Running a Mac means you get automatically subscribed to Apple news in Apple Mail. Never one to delete something potentially useful, I find that it strikes gold occasionally. Like today’s notification about full-length, free courses provided by Yale University.
I realise that I’m wandering all over the place on this blog lately – it will get back to music journalism very soon, no fear! – but moves by universities to provide solid content online for free gave me pause.
In Australia, tertiary education used to be free. For everybody. Then, with changes of federal government and changing public sentiment, it moved to a hidden fees-based system. The fees can be deferred until you earn enough to pay back your debt: but it’s still a debt. I think mine stands in excess of $17k at the moment, and I gained an Arts honours degree. Many medicine students’ debts run into the hundreds of thousands.
But I digress.
The decision by some universities around the world to jump on board the iTunes U bandwagon has been rather brilliant. Yale University in particular has provided, just recently, full-length courses in various areas: astrophysics, game theory, psychology, biomedical engineers, finance, history, english, and more. While these courses don’t count as course credit, they go a long way towards filling the gap created by a user-pays service for tertiary education.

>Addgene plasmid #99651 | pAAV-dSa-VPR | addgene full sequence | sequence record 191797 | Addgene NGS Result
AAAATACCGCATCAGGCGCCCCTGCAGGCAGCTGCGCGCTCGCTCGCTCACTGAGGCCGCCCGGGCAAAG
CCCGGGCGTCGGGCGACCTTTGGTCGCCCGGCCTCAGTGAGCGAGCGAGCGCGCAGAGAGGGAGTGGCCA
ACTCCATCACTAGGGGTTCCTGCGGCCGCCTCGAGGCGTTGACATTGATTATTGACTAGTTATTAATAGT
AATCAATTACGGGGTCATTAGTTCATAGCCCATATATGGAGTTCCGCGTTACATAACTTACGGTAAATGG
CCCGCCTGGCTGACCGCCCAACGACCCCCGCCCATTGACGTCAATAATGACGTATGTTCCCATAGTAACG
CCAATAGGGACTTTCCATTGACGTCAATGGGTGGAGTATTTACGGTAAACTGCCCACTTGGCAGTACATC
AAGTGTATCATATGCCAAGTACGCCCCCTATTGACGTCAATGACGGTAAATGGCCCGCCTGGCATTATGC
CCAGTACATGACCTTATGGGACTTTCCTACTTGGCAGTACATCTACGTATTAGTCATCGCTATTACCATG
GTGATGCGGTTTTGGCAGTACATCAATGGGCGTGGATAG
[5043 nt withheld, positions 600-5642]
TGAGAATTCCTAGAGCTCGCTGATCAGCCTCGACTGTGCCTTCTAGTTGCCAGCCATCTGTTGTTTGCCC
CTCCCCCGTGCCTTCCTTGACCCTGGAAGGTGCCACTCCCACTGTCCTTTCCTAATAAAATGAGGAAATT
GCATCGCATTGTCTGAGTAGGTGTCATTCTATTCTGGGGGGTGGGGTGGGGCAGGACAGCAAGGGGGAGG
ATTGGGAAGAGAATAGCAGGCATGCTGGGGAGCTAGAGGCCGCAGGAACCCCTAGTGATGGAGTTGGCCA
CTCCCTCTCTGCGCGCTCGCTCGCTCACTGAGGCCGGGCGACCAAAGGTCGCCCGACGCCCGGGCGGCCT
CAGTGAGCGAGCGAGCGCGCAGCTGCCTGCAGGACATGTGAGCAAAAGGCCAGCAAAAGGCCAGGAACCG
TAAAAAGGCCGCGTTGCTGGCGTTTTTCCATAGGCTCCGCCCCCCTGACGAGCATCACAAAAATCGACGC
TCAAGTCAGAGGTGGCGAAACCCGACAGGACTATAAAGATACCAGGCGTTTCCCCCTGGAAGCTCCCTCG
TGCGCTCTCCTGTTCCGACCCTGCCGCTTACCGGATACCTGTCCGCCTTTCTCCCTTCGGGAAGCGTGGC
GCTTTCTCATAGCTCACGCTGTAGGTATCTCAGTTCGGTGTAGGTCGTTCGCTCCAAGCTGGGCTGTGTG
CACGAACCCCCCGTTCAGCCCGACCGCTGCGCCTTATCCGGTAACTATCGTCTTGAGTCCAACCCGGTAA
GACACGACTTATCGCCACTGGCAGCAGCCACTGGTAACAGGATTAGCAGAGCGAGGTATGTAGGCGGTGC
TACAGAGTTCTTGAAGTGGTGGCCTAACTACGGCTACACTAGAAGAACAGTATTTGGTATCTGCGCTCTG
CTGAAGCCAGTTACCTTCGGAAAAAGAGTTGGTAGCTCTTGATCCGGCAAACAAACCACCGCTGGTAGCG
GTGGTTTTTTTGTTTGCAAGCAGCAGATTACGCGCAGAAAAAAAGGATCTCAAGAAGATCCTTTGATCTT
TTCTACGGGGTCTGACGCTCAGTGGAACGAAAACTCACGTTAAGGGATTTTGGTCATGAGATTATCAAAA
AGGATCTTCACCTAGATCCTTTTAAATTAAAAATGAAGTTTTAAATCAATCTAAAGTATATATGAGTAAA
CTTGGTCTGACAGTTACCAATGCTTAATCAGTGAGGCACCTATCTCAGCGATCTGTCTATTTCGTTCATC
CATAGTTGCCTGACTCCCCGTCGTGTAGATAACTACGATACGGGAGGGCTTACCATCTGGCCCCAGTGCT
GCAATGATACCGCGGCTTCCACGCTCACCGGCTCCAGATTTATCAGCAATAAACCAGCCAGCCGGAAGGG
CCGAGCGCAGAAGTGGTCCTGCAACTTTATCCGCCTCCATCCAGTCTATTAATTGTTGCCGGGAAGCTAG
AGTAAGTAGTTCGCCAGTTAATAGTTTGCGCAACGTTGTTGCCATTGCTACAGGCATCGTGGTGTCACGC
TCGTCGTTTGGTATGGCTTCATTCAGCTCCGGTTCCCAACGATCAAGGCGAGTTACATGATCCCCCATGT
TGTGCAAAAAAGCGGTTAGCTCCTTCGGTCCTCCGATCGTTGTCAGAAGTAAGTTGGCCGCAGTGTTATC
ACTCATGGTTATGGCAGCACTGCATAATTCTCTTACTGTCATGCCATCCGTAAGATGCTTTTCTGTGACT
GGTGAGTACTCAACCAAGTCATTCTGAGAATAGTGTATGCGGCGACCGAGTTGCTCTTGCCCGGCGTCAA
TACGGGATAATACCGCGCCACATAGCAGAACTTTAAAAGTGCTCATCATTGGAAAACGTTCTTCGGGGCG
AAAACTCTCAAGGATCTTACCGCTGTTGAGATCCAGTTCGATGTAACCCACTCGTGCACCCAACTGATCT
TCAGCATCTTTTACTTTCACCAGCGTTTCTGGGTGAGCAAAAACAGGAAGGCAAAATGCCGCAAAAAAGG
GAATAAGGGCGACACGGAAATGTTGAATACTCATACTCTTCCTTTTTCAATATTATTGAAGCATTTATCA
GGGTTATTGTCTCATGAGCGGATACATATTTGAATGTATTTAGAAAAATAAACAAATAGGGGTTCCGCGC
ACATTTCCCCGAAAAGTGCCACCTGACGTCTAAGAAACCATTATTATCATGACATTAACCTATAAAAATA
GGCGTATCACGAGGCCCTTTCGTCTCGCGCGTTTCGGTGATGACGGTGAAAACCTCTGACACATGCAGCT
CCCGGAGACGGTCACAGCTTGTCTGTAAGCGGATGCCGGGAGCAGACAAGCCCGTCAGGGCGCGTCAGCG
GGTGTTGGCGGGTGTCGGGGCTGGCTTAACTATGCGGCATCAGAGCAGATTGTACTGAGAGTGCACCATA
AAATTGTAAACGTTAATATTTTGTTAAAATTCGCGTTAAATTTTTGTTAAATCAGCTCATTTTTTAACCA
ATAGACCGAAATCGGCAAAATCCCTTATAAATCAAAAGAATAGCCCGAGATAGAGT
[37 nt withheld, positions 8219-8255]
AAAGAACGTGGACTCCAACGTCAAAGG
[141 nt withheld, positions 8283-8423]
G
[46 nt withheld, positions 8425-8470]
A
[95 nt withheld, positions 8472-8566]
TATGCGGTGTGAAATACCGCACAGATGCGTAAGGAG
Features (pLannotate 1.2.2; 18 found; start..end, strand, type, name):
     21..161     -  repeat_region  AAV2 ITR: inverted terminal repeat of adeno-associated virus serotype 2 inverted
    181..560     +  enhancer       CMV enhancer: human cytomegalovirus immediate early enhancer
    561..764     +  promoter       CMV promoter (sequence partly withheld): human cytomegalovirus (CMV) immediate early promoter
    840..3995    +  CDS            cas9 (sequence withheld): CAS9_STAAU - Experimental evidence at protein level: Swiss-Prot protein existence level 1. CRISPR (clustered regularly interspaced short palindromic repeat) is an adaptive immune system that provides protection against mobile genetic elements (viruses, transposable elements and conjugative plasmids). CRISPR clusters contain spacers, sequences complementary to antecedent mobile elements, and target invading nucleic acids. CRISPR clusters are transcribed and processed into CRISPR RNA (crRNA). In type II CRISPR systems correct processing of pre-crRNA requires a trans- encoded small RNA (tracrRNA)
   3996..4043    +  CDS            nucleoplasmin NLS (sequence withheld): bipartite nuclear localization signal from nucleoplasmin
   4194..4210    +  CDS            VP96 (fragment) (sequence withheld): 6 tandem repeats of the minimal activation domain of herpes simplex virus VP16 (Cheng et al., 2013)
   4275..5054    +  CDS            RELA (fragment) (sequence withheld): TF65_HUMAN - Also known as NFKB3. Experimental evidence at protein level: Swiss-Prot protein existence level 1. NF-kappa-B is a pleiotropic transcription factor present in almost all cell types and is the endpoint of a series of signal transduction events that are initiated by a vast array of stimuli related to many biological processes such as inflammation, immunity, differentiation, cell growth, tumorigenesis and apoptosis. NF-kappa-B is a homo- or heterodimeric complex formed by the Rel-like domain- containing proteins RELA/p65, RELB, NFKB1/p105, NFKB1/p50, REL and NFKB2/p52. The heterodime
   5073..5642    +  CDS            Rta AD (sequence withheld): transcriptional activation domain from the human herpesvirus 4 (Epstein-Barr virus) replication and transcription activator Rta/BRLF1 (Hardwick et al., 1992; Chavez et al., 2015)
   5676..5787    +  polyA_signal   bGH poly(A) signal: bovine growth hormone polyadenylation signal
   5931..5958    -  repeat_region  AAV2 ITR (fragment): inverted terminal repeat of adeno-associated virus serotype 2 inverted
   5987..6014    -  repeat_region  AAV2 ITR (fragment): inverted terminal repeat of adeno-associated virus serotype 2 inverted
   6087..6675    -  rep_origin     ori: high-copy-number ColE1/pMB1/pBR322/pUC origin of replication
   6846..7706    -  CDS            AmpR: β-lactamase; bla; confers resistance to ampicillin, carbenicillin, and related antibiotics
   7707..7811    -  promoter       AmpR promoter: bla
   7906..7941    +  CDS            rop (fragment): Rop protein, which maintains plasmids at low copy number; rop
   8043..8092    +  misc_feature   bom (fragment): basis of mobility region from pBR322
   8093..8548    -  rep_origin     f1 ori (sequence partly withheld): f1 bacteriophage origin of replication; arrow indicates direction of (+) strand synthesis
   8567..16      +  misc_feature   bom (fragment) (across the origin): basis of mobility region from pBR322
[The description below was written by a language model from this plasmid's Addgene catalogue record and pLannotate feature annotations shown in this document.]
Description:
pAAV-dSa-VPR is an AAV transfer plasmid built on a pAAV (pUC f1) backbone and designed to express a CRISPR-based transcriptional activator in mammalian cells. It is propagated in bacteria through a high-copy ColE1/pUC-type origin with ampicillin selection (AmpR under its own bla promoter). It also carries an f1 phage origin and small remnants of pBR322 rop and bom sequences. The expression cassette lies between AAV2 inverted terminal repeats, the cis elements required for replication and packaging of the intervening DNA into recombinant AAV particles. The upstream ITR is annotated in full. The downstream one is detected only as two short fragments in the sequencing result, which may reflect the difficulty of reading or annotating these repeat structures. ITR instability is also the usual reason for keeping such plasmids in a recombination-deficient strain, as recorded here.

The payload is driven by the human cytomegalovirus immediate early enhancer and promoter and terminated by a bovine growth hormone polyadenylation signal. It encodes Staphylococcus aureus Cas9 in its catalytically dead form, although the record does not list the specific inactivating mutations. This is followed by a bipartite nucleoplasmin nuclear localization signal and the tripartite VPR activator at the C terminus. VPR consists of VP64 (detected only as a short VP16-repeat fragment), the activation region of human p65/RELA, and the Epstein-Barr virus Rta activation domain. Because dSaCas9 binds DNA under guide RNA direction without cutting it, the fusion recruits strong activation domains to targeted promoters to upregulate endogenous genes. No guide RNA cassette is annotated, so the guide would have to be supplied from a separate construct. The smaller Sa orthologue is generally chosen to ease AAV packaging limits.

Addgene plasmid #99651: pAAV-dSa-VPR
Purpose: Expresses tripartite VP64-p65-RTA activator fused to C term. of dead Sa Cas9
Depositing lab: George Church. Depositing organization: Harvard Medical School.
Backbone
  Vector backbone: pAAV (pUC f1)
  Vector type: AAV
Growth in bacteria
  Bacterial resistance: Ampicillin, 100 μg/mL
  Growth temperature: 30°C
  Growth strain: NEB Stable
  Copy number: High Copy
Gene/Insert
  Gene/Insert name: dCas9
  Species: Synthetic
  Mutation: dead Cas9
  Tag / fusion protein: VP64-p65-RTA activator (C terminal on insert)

While some might argue that this ties Yale to the iTunes platform – and to Apple products generally – they would be wrong. Yale runs an open university online, which includes all course material (meaning also audio and video) on its own website. These links also exist inside the iTunes format: but it means that those who don’t run iTunes (yes they do exist!) can still get the benefit of the university’s courses.
Do other unis do this? I’m not sure. Somehow I doubt it – few have been so gung-ho about the notion of free open learning as Yale.
I’ve always been of the persuasion that education, and information generally, should be free – as far as it is practical (i.e. subsidised if there is no other way of doing it). But the move towards free educational content – serious educational content, as opposed to random blogs or courses of which you are unsure of the pedigree – needs to happen more and more.